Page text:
Supreme Court Decides Religious Discrimination in Employment Case

In Employment Law by Coolidge Wall

An employer cannot refuse to hire an individual because of a religious practice that the employer could reasonably accommodate without hardship. In EEOC v. Abercrombie & Fitch Stores, Inc., the Supreme Court addressed the issue of whether an employer must have actual knowledge of the need for an accommodation.

Abercrombie & Fitch Stores, Inc. (“Abercrombie”), a clothing store, requires all store employees to comply with a dress code policy that includes a prohibition on wearing informal “caps.” Samantha Elauf was unaware of the dress code policy when she applied and interviewed for a sales position. At the interview she wore clothing similar to merchandise that Abercrombie sold and a black headscarf. The interviewer assumed that Ms. Elauf wore the headscarf for religious reasons but did not mention the headscarf in the interview. Ms. Elauf’s interview score normally would have resulted in a recommendation that she should be hired. However, the interviewer asked the store manager whether Ms. Elauf’s headscarf would violate the dress code. The store manager was not able to answer the question, and the interviewer then asked the district manager. The district manager said the headscarf would violate the dress code even if it was for religious reasons and that Ms. Elauf should not be hired. The interviewer did not hire Ms. Elauf.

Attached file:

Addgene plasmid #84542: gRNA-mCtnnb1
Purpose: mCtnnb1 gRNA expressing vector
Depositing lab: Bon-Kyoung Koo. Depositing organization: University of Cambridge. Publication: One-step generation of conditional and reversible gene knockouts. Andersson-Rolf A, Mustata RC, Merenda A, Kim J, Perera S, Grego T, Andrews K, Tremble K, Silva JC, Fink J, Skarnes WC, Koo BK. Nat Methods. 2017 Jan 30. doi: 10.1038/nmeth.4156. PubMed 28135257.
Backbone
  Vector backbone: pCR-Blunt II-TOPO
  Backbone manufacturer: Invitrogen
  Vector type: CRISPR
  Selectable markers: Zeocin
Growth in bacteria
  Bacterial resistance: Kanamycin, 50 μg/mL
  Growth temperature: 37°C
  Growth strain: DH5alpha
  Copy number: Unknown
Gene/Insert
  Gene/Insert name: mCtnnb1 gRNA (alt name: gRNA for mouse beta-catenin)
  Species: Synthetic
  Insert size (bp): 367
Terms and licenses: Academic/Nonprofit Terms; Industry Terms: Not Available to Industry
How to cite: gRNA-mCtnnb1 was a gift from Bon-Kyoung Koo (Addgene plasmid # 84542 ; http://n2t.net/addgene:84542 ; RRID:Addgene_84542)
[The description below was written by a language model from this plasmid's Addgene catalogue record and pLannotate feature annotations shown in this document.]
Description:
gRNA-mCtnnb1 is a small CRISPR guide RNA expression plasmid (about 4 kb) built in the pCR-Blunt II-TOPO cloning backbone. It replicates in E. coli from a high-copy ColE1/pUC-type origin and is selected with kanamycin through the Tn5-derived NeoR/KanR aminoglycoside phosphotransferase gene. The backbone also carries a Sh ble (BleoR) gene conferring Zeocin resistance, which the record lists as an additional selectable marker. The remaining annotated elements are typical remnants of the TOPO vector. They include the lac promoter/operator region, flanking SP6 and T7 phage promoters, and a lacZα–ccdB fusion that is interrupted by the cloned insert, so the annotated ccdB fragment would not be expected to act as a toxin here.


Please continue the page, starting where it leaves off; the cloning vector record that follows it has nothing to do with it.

In June, the Supreme Court held that the law does not require an employer to have actual knowledge of the need for an accommodation. The Supreme Court said that the rule is, “An employer may not make an applicant’s religious practice, confirmed or otherwise, a factor in employment decisions.” For an employer to be liable, the individual only needs “to show that the need for an accommodation was a motivating factor in the employer’s decision.” An employer that makes a decision with the motive of avoiding accommodation may violate the law “even if he had no more than an unsubstantiated suspicion that accommodation would be needed.” Therefore, Ms. Elauf was not required to specifically inform Abercrombie that she wore a headscarf for religious reasons and would need an accommodation.

For more information on employment accommodations, please contact the Coolidge Wall Labor Department at (937) 223-8177.